Timeless and True
The Harwoods’ home is a genuine reflection of their lifelong pursuit of cherished collectibles in a setting worthy of housing them.
Not everyone can boast of having an atomic bomb shelter on their property, but Dr. Andy and Karen Harwood find it makes a great conversation piece for first-time guests. “When our home was purchased in 1988, we learned the owners from an earlier period, Dr. John and Edith Miles, had constructed the shelter in the 1950s at the start of the Cold War when fears of a Russian invasion were running rampant,” Andy says.
This historical tidbit is only part of the legacy handed down by the Miles family. They also lifted the one-story circa 1900 Acadian Creole home that fronted St. John Street in Lafayette and turned it to face Calder. With the addition of two more stories, they continued their renovations with majestic Corinthian columns that stand today, exemplifying a Greek Revival façade.
“I was drawn to the unique combination of the older home and the older area, which is not common to Lafayette,” Andy says.
Karen adds: “Our home doesn’t have the typical layout. It was solidly built with unique architecture not found in new houses, and the location provided easy access to other parts of the city.”
Andy and Karen have indulged in some changes to better suit their lifestyle, one of which was updating the kitchen eight years ago. “I resisted for a long time until we went to Graceland, the home of Elvis, in Memphis, Tenn. The kitchen there was exactly like ours, so the battle was lost,” Andy says with a smile.
As the process took place, an assortment of old American silver dollars and half dollars was discovered in the wall. Also found was an electric bell-pusher that was used at an earlier time to buzz the maid.
Another alteration included a walk-in closet and luxurious bath adjoining the upstairs room they chose as their bedroom, which certainly enhanced its functionality. But Karen felt their choice meant even more for them. “The master bedroom is shaded from the morning sun by the trees,” she says. “Considering this and how the room is set apart, it is a quiet portion of the house, our sanctuary.”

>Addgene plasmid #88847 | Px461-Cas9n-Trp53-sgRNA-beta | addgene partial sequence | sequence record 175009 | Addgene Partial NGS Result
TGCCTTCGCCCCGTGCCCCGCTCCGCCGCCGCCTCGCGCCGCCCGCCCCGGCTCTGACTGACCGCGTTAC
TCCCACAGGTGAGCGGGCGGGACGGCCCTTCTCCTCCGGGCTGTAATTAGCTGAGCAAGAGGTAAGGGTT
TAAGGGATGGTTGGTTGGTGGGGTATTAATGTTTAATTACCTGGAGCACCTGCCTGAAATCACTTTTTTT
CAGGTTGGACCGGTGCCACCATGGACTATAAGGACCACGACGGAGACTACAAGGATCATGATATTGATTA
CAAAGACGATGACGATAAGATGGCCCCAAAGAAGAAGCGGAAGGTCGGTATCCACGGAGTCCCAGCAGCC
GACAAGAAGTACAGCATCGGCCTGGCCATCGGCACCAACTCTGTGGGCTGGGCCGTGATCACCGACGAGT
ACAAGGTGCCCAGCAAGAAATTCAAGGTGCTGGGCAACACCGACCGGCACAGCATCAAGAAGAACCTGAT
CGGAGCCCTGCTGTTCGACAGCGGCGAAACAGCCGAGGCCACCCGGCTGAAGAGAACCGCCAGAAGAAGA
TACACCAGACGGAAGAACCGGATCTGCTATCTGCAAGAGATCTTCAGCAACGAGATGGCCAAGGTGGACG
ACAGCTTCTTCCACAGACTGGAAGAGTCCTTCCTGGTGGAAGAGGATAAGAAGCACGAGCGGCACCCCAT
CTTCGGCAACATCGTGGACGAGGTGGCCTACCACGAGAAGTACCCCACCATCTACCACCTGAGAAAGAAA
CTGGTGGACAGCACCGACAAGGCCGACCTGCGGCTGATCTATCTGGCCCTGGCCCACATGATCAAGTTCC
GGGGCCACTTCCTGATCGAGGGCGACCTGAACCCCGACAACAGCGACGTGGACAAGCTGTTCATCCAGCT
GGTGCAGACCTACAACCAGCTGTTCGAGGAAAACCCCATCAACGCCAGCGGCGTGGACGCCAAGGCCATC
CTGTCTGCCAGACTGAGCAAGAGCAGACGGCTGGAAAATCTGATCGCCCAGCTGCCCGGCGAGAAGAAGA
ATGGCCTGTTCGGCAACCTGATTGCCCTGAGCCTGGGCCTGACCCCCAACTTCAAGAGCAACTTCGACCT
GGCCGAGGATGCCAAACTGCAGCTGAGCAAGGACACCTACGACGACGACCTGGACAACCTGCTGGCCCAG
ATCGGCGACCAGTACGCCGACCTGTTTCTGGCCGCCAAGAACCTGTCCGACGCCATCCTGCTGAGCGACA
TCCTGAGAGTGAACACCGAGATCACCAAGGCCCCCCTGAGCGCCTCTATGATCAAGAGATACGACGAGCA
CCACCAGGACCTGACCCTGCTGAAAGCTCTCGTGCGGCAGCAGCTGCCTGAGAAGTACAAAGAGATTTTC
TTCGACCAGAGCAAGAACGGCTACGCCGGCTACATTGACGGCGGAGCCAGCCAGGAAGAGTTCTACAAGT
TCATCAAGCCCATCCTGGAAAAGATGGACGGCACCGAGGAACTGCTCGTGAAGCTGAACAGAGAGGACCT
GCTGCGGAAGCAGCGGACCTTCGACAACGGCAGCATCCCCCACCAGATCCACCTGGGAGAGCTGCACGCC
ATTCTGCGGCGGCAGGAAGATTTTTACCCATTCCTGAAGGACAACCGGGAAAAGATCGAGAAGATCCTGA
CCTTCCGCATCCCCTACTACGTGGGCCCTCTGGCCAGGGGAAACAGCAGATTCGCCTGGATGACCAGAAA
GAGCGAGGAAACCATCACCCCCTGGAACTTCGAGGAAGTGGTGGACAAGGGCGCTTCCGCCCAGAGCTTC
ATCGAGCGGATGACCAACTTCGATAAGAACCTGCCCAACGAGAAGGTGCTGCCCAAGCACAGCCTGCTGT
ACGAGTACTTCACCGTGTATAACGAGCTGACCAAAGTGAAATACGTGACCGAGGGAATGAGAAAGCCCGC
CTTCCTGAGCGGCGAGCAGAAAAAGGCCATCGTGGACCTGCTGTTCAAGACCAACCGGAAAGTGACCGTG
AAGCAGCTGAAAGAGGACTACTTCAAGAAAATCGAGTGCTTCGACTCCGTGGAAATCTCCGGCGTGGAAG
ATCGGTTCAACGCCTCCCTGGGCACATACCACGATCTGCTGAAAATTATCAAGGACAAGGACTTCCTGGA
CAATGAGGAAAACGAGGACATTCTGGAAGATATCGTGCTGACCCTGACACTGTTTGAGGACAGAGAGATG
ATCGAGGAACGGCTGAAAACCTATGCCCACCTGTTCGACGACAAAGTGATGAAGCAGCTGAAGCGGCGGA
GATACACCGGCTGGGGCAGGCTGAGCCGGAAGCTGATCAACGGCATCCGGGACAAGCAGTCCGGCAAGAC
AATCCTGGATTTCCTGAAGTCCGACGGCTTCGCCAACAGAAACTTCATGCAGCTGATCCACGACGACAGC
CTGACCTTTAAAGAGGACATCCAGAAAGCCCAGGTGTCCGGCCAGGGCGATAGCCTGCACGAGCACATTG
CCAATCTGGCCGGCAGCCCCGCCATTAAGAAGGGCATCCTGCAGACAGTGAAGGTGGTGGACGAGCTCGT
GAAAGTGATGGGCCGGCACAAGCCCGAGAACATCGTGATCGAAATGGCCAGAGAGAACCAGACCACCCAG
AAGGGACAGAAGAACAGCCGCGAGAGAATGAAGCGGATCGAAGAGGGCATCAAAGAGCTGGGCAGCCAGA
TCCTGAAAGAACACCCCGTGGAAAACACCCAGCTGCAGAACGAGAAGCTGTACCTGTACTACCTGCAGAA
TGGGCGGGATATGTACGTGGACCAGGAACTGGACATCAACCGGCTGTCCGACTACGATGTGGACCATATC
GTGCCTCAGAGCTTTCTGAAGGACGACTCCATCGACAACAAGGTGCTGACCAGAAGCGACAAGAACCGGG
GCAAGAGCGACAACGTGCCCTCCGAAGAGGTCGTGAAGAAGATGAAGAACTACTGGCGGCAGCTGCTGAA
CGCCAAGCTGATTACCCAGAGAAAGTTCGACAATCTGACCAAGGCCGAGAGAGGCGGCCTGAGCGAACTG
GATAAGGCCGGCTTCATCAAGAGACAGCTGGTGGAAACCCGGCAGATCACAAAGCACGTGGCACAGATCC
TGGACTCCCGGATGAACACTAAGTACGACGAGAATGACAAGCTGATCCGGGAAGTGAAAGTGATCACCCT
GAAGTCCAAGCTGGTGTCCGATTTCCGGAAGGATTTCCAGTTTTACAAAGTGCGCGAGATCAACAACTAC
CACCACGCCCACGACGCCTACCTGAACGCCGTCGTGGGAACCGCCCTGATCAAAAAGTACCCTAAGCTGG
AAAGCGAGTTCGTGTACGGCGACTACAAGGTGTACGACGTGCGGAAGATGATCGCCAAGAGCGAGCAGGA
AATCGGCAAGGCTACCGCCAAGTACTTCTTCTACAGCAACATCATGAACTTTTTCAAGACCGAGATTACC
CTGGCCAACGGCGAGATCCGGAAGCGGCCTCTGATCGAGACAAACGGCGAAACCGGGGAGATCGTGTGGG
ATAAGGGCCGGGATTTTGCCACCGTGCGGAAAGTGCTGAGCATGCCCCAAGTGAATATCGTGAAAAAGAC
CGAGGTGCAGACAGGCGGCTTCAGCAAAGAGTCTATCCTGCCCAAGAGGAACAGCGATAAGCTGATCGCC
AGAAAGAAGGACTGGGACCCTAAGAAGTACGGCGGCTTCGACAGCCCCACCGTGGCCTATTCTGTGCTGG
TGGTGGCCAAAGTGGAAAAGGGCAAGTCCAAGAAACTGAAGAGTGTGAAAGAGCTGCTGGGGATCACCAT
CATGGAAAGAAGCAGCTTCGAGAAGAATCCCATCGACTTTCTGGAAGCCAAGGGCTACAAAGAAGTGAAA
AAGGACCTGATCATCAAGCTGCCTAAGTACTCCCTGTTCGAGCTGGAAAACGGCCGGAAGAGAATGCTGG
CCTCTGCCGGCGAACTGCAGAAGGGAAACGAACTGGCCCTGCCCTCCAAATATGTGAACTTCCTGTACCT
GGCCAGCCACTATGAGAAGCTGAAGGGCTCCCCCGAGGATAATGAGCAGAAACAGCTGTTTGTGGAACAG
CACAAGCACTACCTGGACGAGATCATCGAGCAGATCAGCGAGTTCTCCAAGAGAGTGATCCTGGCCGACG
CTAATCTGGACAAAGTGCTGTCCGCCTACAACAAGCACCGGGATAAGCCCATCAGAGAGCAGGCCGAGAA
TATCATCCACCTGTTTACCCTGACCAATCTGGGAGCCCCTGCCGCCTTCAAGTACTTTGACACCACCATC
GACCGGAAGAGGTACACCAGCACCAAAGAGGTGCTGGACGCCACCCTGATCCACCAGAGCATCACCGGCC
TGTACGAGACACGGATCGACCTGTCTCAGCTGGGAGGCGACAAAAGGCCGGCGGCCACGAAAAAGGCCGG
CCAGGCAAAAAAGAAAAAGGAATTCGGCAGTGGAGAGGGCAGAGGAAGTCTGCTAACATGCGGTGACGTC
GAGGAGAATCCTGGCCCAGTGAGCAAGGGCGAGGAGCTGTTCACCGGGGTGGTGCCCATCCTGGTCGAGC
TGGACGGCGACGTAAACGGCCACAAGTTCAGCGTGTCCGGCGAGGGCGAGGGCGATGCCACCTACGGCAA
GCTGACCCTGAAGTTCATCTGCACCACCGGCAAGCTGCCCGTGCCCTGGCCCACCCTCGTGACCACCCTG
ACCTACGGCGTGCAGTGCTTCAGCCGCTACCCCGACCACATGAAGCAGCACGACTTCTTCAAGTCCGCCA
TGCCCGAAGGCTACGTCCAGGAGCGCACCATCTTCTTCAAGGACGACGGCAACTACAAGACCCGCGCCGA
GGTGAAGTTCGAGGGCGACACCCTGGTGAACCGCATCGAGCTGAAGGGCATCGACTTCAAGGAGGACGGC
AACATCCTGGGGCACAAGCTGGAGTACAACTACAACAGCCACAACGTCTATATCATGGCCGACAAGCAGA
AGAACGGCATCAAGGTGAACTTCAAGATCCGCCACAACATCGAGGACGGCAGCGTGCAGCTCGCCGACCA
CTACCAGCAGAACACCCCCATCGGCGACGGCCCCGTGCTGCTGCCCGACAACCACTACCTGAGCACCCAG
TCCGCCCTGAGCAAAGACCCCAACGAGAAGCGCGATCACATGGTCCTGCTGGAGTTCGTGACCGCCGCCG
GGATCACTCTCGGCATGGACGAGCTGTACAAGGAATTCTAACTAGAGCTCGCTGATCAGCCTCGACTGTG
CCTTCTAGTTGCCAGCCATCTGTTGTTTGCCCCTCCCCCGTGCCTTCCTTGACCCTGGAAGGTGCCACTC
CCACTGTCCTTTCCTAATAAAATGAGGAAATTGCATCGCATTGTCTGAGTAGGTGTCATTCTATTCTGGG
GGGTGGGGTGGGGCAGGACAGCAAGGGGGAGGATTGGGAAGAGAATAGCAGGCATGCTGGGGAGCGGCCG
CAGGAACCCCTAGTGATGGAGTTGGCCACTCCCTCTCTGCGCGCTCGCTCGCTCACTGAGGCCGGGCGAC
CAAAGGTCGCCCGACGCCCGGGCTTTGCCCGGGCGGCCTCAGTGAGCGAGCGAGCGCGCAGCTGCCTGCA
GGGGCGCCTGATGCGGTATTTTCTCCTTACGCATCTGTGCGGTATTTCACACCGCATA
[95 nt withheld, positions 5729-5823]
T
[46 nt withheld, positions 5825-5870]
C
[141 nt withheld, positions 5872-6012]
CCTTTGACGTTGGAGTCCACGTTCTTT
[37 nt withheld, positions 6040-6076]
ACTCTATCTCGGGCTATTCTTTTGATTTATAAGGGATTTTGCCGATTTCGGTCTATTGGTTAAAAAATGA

In sync in many ways, Andy and Karen do have some diversity in their collective tastes. Displays of cranberry glass amassed by Andy over the years are visible in many of the rooms. These Victorian pieces dating to the mid-1800s exhibit a deep, rich red color and are the result of a special process wherein molten glass is infused with gold. His love of English porcelain is likewise apparent. These were mainly acquired in his homeland of England.
Karen is drawn to orange glassware that is more nouveau. “I found a beautiful tall goblet in Michigan, where I am from, that I noticed when the sun hit the glass, it sparkled,” she explains. “They were manufactured in America by various companies in the ‘50s and ‘60s. I find it more fun because it is harder to find.”
The walls of the Harwoods’ home are richly dressed with notable art by the likes of Clementine Hunter and William Tolliver.
Many of the home’s features are outstanding, as well. A built-in corner cupboard with decorative molding in the living room is original to the house, as is the cedar closet on the second floor, which comes complete with a trough that was used in the summer to store household rugs. A wrought-iron stairway railing remains, as well as the pocket doors that can be closed to separate the living and dining rooms.
“There are 40 doors in the house, each one with a lock,” Andy says. “The door knobs are brass art deco.”
You could say each doorway opens to reveal yet another aspect of the Harwoods’ lifestyle. This would include the cozy screened-in porch off of the family room, which at times offers Karen her own peaceful little nook.
“We feel like plantation owners in the central part of Lafayette,” Andy says.